The Erasmus Graduate School of Social Sciences and the Humanities (EGSH) has been awarded with a 400.000 euros EU Erasmus+ grant. With this grant, the Graduate School can improve PhD education.
The Erasmus+ grant enables EGSH to coordinate the ‘Graduate SPIRIT’ (School Programme for International Researchers and Interdisciplinary Training) project.
This project is a consortium of nine European graduate schools with a similar profile. It will provide an inventory of best practices in graduate schools with respect to PhD candidates, staff, curriculum and organisation. In addition, the project will test a number of innovations regarding international, interdisciplinary and intersectoral training. The goal is to create a ‘blueprint’ from which graduate schools can select and implement elements according to their needs.
Better instruments for doctoral training
The rationale behind the Graduate SPIRIT project is the strong need for European graduate schools to have more adequate instruments for stimulating, organising and managing interdisciplinarity and diversity in doctoral training.
Currently, best practices are very fragmented and hard to find for individual national graduate schools. In addition, national graduate schools increasingly draw an international PhD community and need to understand the cultural challenges that come with such diversity.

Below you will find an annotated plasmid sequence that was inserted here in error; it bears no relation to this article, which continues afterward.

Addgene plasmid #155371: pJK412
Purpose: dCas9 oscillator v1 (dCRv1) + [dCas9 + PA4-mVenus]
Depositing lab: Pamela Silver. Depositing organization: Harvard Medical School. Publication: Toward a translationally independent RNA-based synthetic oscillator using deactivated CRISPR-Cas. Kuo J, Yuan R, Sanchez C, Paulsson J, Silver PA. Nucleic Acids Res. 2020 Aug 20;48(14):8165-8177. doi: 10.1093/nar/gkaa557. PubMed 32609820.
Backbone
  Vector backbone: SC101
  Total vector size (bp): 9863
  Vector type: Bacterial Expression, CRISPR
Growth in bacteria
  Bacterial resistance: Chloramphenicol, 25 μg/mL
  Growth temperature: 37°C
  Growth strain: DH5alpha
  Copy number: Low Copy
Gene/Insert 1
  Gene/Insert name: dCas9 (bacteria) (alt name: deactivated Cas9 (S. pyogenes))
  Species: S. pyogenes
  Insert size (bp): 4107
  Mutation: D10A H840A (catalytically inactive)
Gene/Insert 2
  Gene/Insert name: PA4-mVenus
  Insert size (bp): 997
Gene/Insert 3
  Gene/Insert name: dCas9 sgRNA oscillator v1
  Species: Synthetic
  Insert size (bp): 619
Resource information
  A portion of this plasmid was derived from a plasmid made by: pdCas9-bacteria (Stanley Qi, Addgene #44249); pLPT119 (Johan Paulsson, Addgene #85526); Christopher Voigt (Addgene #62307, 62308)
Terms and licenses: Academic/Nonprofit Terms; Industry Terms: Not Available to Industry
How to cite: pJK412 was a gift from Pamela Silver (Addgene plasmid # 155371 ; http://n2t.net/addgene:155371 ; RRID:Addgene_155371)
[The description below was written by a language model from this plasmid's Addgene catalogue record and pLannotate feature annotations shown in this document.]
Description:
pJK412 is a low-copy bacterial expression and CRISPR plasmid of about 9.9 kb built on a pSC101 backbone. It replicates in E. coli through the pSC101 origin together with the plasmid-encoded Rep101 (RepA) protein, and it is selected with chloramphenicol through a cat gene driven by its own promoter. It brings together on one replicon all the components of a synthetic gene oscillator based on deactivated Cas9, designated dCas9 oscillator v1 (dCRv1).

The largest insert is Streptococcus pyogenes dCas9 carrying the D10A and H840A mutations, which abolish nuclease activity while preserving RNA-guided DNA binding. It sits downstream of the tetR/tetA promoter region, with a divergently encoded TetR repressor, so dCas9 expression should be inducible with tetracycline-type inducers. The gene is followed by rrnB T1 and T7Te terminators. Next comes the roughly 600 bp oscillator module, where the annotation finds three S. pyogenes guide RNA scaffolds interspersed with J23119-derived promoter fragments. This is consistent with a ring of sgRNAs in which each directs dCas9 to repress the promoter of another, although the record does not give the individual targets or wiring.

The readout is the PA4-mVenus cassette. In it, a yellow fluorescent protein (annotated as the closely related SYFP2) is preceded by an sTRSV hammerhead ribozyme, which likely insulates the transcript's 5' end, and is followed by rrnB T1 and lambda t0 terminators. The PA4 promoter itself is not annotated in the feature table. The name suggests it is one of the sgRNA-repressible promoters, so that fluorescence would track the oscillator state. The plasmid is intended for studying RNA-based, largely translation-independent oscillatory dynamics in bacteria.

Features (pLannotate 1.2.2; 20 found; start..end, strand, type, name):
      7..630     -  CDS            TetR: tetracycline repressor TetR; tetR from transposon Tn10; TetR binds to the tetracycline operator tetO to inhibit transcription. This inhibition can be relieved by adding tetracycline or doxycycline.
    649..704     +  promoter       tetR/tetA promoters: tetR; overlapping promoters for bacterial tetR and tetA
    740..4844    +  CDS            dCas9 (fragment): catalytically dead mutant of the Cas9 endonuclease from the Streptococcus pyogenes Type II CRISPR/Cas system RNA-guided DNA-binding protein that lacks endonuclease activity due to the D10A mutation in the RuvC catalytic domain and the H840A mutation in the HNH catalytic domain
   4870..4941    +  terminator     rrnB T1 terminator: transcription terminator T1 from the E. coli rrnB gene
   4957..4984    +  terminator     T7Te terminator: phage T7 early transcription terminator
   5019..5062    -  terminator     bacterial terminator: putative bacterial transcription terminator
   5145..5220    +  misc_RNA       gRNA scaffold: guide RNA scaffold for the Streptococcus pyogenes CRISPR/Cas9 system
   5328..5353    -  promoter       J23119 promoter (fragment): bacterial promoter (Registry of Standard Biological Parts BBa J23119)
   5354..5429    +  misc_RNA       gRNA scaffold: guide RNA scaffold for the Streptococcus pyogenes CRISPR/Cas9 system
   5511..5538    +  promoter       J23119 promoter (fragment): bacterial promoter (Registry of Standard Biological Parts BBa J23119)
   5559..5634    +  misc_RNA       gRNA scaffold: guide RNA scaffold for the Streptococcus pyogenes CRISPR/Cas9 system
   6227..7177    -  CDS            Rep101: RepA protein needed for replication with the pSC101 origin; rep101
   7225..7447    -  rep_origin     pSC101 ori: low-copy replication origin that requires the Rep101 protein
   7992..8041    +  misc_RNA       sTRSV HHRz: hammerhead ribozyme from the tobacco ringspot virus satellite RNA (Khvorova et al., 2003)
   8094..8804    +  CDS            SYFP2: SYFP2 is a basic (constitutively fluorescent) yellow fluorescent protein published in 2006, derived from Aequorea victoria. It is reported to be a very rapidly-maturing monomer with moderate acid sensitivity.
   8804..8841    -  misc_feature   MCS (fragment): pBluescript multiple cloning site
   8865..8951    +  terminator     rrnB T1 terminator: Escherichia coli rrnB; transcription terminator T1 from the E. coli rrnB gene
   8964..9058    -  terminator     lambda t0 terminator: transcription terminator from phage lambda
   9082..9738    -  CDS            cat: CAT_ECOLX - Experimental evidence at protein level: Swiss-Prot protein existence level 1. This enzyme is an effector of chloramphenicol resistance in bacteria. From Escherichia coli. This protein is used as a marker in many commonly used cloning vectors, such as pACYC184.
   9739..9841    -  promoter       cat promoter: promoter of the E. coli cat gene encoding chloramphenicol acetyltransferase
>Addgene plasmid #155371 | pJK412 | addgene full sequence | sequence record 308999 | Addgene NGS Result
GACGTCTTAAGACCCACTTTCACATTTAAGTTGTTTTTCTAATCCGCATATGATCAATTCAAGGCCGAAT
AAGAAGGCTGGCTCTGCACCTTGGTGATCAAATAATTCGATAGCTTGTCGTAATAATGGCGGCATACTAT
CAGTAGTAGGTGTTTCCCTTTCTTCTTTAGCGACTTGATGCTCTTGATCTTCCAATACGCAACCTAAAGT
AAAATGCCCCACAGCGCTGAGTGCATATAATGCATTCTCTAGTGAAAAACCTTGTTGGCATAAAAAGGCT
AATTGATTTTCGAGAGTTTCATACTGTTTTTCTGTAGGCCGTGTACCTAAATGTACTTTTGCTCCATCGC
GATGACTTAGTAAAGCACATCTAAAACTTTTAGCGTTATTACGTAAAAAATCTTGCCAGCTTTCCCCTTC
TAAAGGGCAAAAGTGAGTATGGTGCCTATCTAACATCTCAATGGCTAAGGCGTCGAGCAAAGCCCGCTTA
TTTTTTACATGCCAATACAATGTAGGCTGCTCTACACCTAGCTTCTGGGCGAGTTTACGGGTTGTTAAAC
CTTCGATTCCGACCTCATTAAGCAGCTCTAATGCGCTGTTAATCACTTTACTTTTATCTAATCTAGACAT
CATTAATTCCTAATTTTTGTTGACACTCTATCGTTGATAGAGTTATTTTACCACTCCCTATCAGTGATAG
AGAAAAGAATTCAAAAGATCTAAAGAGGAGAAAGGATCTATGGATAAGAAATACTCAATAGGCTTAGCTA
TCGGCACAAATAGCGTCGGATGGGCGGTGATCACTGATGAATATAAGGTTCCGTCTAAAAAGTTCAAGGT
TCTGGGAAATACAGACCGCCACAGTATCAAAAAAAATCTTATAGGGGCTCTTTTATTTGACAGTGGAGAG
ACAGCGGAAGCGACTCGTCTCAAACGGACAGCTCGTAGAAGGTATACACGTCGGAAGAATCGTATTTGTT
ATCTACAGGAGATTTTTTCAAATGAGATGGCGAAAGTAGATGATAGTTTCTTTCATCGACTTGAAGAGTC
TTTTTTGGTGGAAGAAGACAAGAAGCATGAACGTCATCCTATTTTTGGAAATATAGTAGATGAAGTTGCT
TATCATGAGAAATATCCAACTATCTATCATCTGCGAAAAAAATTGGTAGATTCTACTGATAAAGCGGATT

The outcomes of the project will enable the participating universities to better comply with the so-called third cycle of the Bologna process, by defining key elements that benefit the success of PhD trajectories. Bologna III asks for universities in the European education area to assess their doctoral education programme based on the same descriptors as the BA and MA programmes.
Together with seven other projects, the Graduate SPIRIT project was selected out of a total of 31 submissions. The jury praised the focus of the project on doctoral training as “quite unique”. In addition, the transnational dimension of the proposal was seen as an added value.
The comparison of practices in doctoral education across Europe, with its varied cultural and contextual backgrounds, will, according to the report, “most likely have a positive influence on the validity and employability of the project results in multiple countries.” The European cooperative consortium was also praised for being “stable and of high quality”.
The participating universities are Erasmus University Rotterdam (coordinator, Netherlands),Central European University (Hungary),Heidelberg University (Germany),Leipzig University (Germany), Loughborough University (United Kingdom), Institute of Philosophy and Sociology of the Polish Academy of Sciences (Poland), University of Leuven (Belgium), University of Helsinki (Finland) and Versailles Saint-Quentin-en-Yvelines University (France)
Erasmus+ is the European Union programme for education, training, youth and sport. It runs for seven years, from 2014 to 2020, with organisations invited to apply for funding each year to undertake creative and worthwhile activities.